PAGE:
And now a bit of hopeful health news about COVID-19 - early studies found very high death rates for patients on ventilators. But now some major medical centers are reporting more positive results. NPR's Jon Hamilton has the story.

JON HAMILTON, BYLINE: COVID-19 has given ventilators a bad reputation. And Dr. Colin Cooke, a critical care specialist at the University of Michigan, says that's unfortunate.

COLIN COOKE: It's always disheartening to know that some people are out there saying, if you end up on a ventilator, it's a death sentence, which is not what we're experiencing. And I don't think it's what the data are showing.

HAMILTON: Cooke is especially concerned by a study of some New York hospitals that found a mortality rate of 88%. He says that figure was misleading because the analysis included only patients who had either died or been discharged.

COOKE: And so folks who actually in the midst of fighting their illness were not being included in this statistic of patients who are still alive.

HAMILTON: Cooke says many of those patients are likely to survive.

COOKE: We think that mortality for folks that end up on the ventilator with COVID is going to end up being somewhere between probably 25% up to maybe 50%, somewhere in that range.

HAMILTON: Scary but hardly a death sentence.

There's also encouraging data from some other New York hospitals, including Montefiore Medical Center in the Bronx. Montefiore serves a population with low incomes and high rates of diabetes, obesity and other health problems. And in April, the medical center faced an onslaught of very sick COVID-19 patients. Dr. Michelle Gong is the chief of Critical Care Medicine.

MICHELLE GONG: The number of patients with critical care needs was more than triple the normal levels.

HAMILTON: Regular hospital wards became ICUs. Critical care teams did extra shifts. And heart doctors were caring for lung patients. Gong says weeks later, it's still too soon to calculate mortality rates precisely.

GONG: We still have large number of patients on mechanical ventilation in our intensive care unit. So the outcomes of those patients are still uncertain.

HAMILTON: But so far, she says, Montefiore's ICU teams appear to be saving more patients than they are losing. Dr. Todd Rice, who directs the medical intensive care unit at Vanderbilt Hospital in Nashville, says that would be a good result for a hospital facing so many challenges.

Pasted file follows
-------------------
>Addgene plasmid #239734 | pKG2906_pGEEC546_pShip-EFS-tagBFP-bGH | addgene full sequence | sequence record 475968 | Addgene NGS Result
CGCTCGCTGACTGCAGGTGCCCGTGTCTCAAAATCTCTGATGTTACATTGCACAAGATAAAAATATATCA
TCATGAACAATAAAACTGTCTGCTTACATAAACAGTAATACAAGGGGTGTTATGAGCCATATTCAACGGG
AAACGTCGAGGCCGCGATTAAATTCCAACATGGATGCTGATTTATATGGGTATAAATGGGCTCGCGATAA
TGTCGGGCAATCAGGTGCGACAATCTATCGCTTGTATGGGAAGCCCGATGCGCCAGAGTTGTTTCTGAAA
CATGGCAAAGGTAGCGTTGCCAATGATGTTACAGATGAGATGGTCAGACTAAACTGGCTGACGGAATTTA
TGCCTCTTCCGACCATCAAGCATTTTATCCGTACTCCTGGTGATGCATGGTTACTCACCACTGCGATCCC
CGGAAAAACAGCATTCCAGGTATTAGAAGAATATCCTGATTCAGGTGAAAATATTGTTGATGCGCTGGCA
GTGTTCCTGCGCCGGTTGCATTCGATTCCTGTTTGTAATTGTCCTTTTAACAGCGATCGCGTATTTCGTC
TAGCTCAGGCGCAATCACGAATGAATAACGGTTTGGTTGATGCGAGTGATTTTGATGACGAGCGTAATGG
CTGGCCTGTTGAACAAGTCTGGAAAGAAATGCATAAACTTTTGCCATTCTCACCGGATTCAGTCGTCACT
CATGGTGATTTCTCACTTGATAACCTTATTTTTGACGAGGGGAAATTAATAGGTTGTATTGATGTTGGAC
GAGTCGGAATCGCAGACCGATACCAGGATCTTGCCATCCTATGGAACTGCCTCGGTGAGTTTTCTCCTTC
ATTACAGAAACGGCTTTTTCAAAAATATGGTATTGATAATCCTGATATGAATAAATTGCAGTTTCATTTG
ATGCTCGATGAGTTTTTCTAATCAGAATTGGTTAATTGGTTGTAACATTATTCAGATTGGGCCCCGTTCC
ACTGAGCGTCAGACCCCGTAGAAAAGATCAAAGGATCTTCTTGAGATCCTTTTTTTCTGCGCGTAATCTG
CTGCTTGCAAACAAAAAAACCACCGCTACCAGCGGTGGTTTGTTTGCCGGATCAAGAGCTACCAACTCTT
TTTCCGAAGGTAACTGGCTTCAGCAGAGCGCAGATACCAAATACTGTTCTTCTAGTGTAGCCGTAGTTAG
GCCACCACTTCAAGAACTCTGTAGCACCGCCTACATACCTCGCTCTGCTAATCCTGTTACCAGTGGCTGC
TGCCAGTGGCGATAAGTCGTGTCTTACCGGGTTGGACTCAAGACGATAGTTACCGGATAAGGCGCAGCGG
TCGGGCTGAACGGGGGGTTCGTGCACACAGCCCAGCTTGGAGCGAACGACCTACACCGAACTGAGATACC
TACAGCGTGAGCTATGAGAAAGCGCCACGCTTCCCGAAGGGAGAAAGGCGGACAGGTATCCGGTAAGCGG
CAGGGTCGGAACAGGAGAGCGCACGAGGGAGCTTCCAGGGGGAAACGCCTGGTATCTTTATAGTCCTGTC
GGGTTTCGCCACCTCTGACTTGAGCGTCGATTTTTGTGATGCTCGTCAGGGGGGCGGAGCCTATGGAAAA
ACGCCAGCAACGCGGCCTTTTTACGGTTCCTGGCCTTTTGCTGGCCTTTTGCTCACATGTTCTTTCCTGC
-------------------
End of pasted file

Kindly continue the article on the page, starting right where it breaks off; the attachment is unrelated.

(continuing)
TODD RICE: They were having to care for patients in makeshift ICUs or places that were not their normal ICUs by doctors that weren't their normal ICU doctors. And I think that probably results in some worse outcomes.

HAMILTON: Rice says, so far, Vanderbilt has been able to keep COVID patients on ventilators in existing ICUs with experienced intensive care teams. And he says the results are promising.

RICE: Our mortality is in the mid to high 20% range.

HAMILTON: That's not much higher than the rate for other ICU patients with severe lung infections. And Rice says that suggests COVID-19 is less deadly than the early numbers suggested.

RICE: I think overall these mortality rates are going to be higher than we're used to seeing but not dramatically higher.

HAMILTON: Preliminary data from Emory University in Atlanta supports that prediction. The mortality rate among the 165 COVID patients placed on a ventilator was less than 30%. And unlike the New York study, only a few patients were still on a ventilator when the data were collected.

Dr. Craig Coopersmith directs the Critical Care Center at Emory. He says they plan carefully for the arrival of COVID patients, but the care followed their usual protocols.

CRAIG COOPERSMITH: There's no secret magic that can't be replicated in other places. And I do believe that we will see a global trend towards better outcomes on the ventilator and in the intensive care unit.

HAMILTON: And Coopersmith says outcomes in the U.S. are improving as doctors gain more experience with COVID-19.

COOPERSMITH: It's still going to be a devastating disease but a more manageable devastating disease.

HAMILTON: Jon Hamilton, NPR News. Transcript provided by NPR, Copyright NPR.

Jon Hamilton is a correspondent for NPR's Science Desk. Currently he focuses on neuroscience and health risks.